Cairns sets out the Conservative case for Cardiff Bay

Welsh voters face a choice between an income tax cut and seeing public money lavished on “pet projects”, according to Tory MP Alun Cairns.

The Vale of Glamorgan MP and Wales Office minister made his remarks at a debate organised to discuss the impact of the Autumn Statement on Wales, in which he clashed with Huw Irranca-Davies, the Labour MP for Ogmore.

According to Wales Online, Cairns built the case for voting Conservative in May on the UK Government’s promise to devolve to the Assembly the power to vary income tax, without a referendum first.

Andrew RT Davies AM, the Conservative leader in the Welsh Assembly, wants to campaign on a promise of a 5p cut, aimed at attracting entrepreneurs to the country.

SNP face fierce criticism over Forth Road Bridge closure

Nicola Sturgeon’s Nationalist administration in Scotland has come under unprecedented political strain following the emergency closure of a major commuter bridge.

The Daily Telegraph describes how the SNP Government – in power in Scotland since 2007 – postponed essential engineering works and abolished the £1 toll which used to raise funds for maintenance.

Further trouble has stemmed from an apparent u-turn by Derek Mackay MSP, the Transport minister, who appeared to u-turn on whether or not the maintenance work delayed by the NP would have prevented the closure.

One engineer has claimed the SNP were ‘gambling’ that the new bridge over the river would be completed before the consequences of their populist penny-pinching on the current bridge came home to roost, the Sunday Post reports – an analysis shared by Alan Roden of the Scottish Daily Mail.

The First Minister is trying to tough it out, with the Daily Record describing her attitude as one of “no regrets” over ordering cuts to the bridge.

Foster faces no competition for the DUP leadership

The Democratic Unionists, Northern Ireland’s largest party, have selected a new leader following the upcoming retirement of Peter Robinson, the First Minister of Northern Ireland, in January.

The News Letter reports that Arlene Foster, the Finance Minister, is set to accept the crown unchallenged.

The withdrawal of Nigel Dodds, the DUP’s Westminster leader, from the contest prompted some suggestions that there was unease with the succession, according to the Belfast Telegraph.

He withdrew unexpectedly, having long trailed the idea that the party leadership and the First Minister’s position should be separated. Ironically for a unionist, he latterly claimed the leader couldn’t be based at Westminster.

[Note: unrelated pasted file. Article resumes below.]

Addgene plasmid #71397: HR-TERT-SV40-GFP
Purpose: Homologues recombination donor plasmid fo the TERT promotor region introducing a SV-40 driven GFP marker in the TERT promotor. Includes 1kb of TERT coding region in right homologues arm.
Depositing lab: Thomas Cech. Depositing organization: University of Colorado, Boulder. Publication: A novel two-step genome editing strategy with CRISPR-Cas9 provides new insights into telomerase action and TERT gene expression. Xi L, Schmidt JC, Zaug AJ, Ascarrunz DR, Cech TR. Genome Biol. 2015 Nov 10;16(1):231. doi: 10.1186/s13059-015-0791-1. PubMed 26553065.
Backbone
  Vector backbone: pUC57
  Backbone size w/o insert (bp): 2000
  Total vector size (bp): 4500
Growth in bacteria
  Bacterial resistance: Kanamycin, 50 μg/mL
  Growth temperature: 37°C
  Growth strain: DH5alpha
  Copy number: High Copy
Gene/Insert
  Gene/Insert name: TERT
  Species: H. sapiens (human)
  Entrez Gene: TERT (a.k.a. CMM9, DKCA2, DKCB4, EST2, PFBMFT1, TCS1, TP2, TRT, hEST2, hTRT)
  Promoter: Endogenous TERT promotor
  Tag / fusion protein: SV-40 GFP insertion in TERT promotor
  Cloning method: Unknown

Foster will be only the DUP’s third leader since it was established by the late Lord Bannside, better known as the Reverend Ian Paisley, in the 1970s.

UKIP could get nine Welsh Assemby seats as Labour slip back

A recent poll for next May’s Welsh election has found that Labour has lost what little ‘Corbyn bounce’ it might have had as UKIP prepare to enter the Assembly, ITV report.

According to that poll they would lose three constituency seats, and end up without an overall majority in the chamber.

However due to the decision by Leanne Wood, the left-wing leader of the nationalists, to rule out any coalition with the Conservatives they would hold on to office, as the rightists would only 23 seats even on that optimistic projection of UKIP seats.

The Liberal Democrats meanwhile are performing worse even than in the general election and being reduced to one or two AMs. Roger Scully, of Cardiff University, provides more detail.

Northern Irish Labour revolt against ban on contesting elections

The Ulster wing of the Labour Party has voted to defy London’s orders and contest the upcoming elections to the Northern Ireland Assembly, according to the New Statesman.

Labour has long neglected its Northern Irish wing – would-be members had to take the party to court before they were even allowed to join. It has since barred them from contesting elections, urging them instead to back the left-wing but nationalist SDLP.

Andy Burnham pledged to overturn this ban during both of his leadership bids, but with the election of Jeremy Corbyn local members seem to have taken the matter into their own hands.

Whilst it seems unlikely that the branch would split off, there is precedent: an independent Northern Ireland Labour Party returned several MPs to the old Northern Irish Parliament in the 1950s and 1960s.